Monday, April 17, 2006

The State of Education

One of the things I've been giving a great deal of thought to the education system in Nunavut. This was brought to mind with the recent publication of the Berger Report. This is a report by former justice Thomas Berger on how to fulfill Article 23 of the Nunavut Land Claim. Article 23 states that the Government of Nunavut, as the territory's largest employer, should be representative of the Inuit population and aims to have a workforce which is 85% Inuit. Unfortunately the GN is a long way from this goal. Inuit have never accounted for more than 45% of the GN workforce.

The supply of qualified Inuit is now exhausted and the report recommends massive spending on education in order to deal with this problem. Unfortunately there are no easy answers to this dilemma. Schools are simply not graduating enough young Inuit to fill the gap.

Generally what happens is that students enter the school system as unilingual Inuit (with the exception of Iqaluit where English, inspite of what government likes to tell you, is the working language). Students are taught by Inuk teachers and are generally introduced to the English language anywhere between grade 3,4, or 5 depending on the community. Of course by this time they are not even proficient in Inukititut before taking on a second language which becomes the language of instruction until grade 12. So by grade 5, students already lag behind and are force to play catch up for the rest of the school careers. The result is that by the time they reach high school they are proficient in neither Inuktitut or English. (It seems the GN cannot even foster/promote Inuktitut. I've lost track of the number of times our school has received documents/manuals/posters etc. which are in English only.)

Making matter worse is that Nunavut currently follows the school curriculum from Alberta and is not always very relevant. When you consider that the drop out rate in Nunavut is 3 times the national average - around 76% - and that the birth rate is currently 2 to 3 times the national average, you can see a looming social disaster in the future.

When I taught high school in Qikiqtarjuaq the most graduates saw was six. I recall a newspaper article from 2000 stating that in that year Arctic Bay was holding its first high school graduation in five years - for two students.

All of this is quite unsettling to someone in the field of education. Certainly something needs to be done and done soon. It remains to be seen if the current government will act on the recommendations of the Berger Report and commit to the massive new spending on education - a whopping $20 million. In the meantime, we await a Nunavut education act which is supposed to be tabled sometime this year from what I've heard in the Nunavut Legislature. There are also major changes coming to the curriculum due to be introduced in the 2008-09 school year. Or at least that's what I keep hearing.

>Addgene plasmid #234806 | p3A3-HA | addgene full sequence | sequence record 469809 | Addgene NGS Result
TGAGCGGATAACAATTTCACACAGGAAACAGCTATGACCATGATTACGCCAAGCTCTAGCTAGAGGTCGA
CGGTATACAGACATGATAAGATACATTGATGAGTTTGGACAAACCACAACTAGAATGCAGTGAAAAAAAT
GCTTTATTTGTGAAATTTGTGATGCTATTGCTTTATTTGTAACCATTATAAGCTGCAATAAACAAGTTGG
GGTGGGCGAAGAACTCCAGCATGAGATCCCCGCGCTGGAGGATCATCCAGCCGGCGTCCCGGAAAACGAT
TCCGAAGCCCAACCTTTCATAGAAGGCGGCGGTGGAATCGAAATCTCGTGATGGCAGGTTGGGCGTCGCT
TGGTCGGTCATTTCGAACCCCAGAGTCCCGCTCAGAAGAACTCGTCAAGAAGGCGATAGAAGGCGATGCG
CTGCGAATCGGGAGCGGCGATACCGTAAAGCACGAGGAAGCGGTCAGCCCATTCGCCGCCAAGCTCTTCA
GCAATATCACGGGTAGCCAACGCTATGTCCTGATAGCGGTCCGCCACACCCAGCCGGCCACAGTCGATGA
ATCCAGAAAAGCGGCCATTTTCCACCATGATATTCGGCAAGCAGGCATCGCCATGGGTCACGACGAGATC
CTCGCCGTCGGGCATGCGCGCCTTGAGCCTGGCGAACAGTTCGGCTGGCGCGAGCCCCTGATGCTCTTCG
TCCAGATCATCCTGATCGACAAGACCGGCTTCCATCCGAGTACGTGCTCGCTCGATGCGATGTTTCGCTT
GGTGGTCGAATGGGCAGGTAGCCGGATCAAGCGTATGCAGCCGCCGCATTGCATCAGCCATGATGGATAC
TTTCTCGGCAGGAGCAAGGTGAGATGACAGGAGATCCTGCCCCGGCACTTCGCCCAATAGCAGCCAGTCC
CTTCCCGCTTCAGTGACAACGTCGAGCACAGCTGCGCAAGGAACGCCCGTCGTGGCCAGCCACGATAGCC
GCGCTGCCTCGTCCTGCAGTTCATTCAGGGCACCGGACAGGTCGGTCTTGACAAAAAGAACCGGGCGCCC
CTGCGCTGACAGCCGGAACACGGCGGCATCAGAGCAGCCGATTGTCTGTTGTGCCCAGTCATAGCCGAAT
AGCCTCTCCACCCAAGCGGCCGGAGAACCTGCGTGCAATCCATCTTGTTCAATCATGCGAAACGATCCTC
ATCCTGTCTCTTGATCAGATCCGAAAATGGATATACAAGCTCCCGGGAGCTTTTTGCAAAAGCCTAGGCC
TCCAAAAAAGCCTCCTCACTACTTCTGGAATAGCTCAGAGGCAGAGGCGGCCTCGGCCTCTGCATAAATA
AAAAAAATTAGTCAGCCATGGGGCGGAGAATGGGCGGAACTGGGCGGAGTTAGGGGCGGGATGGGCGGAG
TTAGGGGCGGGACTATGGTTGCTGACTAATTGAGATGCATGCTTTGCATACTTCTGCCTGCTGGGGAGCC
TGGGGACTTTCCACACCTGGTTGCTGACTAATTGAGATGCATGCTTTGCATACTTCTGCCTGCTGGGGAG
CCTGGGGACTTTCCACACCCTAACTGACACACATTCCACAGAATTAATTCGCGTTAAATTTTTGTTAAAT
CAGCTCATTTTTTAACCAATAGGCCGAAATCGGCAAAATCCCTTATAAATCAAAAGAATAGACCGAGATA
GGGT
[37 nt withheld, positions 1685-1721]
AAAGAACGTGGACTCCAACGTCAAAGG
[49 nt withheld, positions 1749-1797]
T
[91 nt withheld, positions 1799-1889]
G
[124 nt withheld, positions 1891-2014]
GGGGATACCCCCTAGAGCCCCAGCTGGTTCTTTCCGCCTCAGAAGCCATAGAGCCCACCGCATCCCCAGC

Personally I feel the GN may have to reconsider its priority hiring policies in order to fill the many positions it lacks. My own employer, with a $50 million budget, has been without a financial officer since October, 2005. Now that's kind of scary. We can be politically correct all we want but we still must live in the real world. Perhaps this may slow down the numbers of qualified Inuit that get out of education in order to take up government jobs, thereby denuding our schools of a vital Inuit language and cultural component.

I also feel that children should be introduced to both languages starting in kindergarten. Experiences from other jurisdictions around the world have shown that this is a logical and, in the long run, beneficial. This is one of the recommendations of the report, but let's not wait on that. This is something that can and should be done NOW.

A lot of quick fix solutions have been tried over the years while nothing has seemed to work effectively. Usually I see alot of short-sighted suggestions from people I doubt have even spent one day of their lives up here. At any rate, I do by best to remain an optimist otherwise I wouldn't be here. I do take some comfort in that at least the train wreck of a system we have at the moment is FINALLY being given serious thought.

I for one try to do my part in the best way I am able. It is not always easy, however. I don't have the patience to wait around for government to do something. When it comes to government in Nunavut I am reminded of the saying, "The bureaucracy is expanding to meet the needs of the current bureaucracy." Perhaps it is time the bureaucracy began to meet the needs of Nunavummiut.